Venue: The Grand Opera House, York
As one of the select few in this world who has not read the infamous The Curious Incident of the Dog in the Night-time, I did not know what to expect as I entered York’s Grand Opera House, let alone how on earth such a peculiar story would be staged. Then again, even if I had read the novel, it would not have prepared me any more for the fantastical two and a half hours that lay ahead of me.
Entering the theatre, I was enthralled by the geometric, monochromatic cube that was the stage – and the dead dog, too. There were almost no props to be seen, and certainly no way for characters to enter, or exit. After sitting down, the performance started almost abruptly – the lights went down in a flash and techno-inspired music blared out of the speakers. Strobe lighting filled the stage as the (very few) actors entered. This high energy entrance certainly grabbed your attention, and the performance didn’t let go of this until the very end.
The ingenuity of the entire play was truly astounding. The way in which the set became so malleable – cupboards hidden within the three walls, all surfaces being used as chalk boards, plus the integrated light displays across the whole set – complimented so well the diversity of the actors themselves, who took on multiple roles, as well becoming multiple objects. Light and sound were key to the whole performance and both really helped immerse you within Christopher’s world, echoing his own statement that light, in particular, ‘is the way we receive information’.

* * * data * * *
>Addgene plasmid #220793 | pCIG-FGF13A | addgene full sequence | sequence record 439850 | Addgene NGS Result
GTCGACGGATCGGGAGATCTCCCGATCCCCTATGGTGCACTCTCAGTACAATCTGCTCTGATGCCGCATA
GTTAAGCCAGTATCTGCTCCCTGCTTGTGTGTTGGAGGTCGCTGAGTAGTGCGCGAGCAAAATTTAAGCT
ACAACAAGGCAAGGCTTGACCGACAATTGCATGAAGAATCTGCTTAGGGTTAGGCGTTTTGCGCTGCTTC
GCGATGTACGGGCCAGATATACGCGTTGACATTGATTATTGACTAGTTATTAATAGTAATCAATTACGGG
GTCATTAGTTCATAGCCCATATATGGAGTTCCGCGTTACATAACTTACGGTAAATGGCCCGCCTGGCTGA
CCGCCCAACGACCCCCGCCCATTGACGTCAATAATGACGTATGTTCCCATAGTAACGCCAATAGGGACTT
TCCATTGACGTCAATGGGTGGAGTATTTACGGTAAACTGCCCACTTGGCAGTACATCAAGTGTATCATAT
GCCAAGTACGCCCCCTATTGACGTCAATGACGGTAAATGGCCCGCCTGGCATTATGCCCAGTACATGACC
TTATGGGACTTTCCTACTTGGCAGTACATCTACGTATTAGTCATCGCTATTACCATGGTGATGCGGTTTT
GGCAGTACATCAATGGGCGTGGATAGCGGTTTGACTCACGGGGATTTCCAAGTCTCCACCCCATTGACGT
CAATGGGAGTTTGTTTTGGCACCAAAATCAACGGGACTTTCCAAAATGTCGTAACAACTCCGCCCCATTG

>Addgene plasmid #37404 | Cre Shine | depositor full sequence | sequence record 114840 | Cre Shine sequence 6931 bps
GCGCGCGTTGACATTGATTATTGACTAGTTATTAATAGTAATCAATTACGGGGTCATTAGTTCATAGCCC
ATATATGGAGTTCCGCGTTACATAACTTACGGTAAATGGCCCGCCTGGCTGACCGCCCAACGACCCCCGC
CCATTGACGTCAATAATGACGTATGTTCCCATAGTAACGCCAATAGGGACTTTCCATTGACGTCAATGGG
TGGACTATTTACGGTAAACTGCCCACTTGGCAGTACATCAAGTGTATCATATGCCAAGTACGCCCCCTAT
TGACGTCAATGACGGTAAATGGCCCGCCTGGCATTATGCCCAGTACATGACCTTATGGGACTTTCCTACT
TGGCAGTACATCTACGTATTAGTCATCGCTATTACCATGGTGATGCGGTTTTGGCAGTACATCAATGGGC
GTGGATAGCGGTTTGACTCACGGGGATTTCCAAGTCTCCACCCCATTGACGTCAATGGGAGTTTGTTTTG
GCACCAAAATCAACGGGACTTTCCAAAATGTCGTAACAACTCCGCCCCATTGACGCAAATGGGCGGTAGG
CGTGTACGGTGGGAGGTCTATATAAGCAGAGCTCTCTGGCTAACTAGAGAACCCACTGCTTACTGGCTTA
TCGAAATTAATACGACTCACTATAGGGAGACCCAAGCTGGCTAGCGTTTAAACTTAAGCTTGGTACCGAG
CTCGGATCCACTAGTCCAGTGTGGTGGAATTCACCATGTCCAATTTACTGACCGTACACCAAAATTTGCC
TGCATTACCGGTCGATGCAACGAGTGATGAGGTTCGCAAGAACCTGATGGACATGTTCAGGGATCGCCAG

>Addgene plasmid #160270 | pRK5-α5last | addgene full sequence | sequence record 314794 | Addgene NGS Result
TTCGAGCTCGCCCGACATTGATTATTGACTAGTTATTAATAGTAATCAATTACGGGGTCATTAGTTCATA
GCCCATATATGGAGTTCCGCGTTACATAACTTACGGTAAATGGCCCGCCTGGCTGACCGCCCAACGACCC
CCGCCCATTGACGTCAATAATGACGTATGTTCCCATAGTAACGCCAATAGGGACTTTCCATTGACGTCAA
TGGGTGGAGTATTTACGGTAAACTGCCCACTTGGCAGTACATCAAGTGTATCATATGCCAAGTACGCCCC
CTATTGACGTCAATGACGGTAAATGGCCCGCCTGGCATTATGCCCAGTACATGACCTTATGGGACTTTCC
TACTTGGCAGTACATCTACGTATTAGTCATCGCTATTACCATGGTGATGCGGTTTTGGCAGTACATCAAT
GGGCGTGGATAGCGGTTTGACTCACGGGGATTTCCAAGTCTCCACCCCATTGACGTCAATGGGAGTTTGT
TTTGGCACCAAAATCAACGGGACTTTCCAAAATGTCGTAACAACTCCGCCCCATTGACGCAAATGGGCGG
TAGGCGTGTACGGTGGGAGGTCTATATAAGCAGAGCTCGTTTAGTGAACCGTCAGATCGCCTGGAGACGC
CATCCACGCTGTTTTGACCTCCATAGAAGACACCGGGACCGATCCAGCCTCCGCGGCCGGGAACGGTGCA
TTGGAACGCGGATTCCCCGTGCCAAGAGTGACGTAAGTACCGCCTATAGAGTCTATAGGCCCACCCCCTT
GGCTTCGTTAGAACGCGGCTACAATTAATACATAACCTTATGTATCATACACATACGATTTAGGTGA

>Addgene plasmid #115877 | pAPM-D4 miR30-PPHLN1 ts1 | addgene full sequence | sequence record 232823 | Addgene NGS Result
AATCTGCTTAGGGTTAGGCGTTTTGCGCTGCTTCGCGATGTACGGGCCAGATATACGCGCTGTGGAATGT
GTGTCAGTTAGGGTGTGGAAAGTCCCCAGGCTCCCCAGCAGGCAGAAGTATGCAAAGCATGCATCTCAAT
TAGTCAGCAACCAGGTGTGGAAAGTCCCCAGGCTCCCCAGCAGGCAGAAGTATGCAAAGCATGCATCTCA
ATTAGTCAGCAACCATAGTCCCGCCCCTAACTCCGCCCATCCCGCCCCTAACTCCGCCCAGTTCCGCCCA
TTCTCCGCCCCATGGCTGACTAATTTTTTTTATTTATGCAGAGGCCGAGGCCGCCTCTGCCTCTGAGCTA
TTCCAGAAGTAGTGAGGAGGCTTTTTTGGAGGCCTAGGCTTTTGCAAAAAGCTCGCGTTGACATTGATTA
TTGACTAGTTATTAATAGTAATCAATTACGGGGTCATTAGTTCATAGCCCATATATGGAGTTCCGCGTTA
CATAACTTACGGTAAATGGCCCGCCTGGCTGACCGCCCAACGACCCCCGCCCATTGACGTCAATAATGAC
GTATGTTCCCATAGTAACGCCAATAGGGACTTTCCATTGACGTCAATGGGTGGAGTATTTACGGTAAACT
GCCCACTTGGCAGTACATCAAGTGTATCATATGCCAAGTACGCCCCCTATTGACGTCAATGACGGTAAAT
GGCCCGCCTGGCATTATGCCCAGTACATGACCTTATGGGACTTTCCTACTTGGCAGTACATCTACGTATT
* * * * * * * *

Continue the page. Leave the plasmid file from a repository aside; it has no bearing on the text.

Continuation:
Alongside this mind-blowing set, the cast themselves were also pretty darn good. It was quite clever the way in which the actors performed was relatively simple compared to the high-tech stage they worked upon. The use of physical theatre throughout was something I particularly enjoyed, hinting at the performance’s National Theatre roots. All actors were well suited to their parts and worked off each other brilliantly. It goes without saying that Joshua Jenkins (Christopher) was on-point, as his portrayal of Christopher was humorous yet incredibly touching and sensitive. Stuart Laing’s performance as Christopher’s father was also excellent, and the progression of his character throughout the play was something that I certainly took note of, and was impressed by.
Additionally, it is not only Simon Stephens’ adaptation of this novel for stage that should be commended for such a wonderful piece of theatre, but also the direction of Marianne Elliott, who’s vision certainly made this performance of The Curious… spectacular.
It is honestly difficult to find fault in this production. Maybe this is because it is the type of contemporary, quirky drama that is usually right up my street, or maybe it is because it is just a beautiful piece of theatre. I must admit, it is probably a bit of both, however that does not detract from the dynamic, cinematic and intense experience that you become a part of when you watch it. For this reason, I cannot urge you more to go and see it – if nothing else, you’ll want to see the puppy at the end.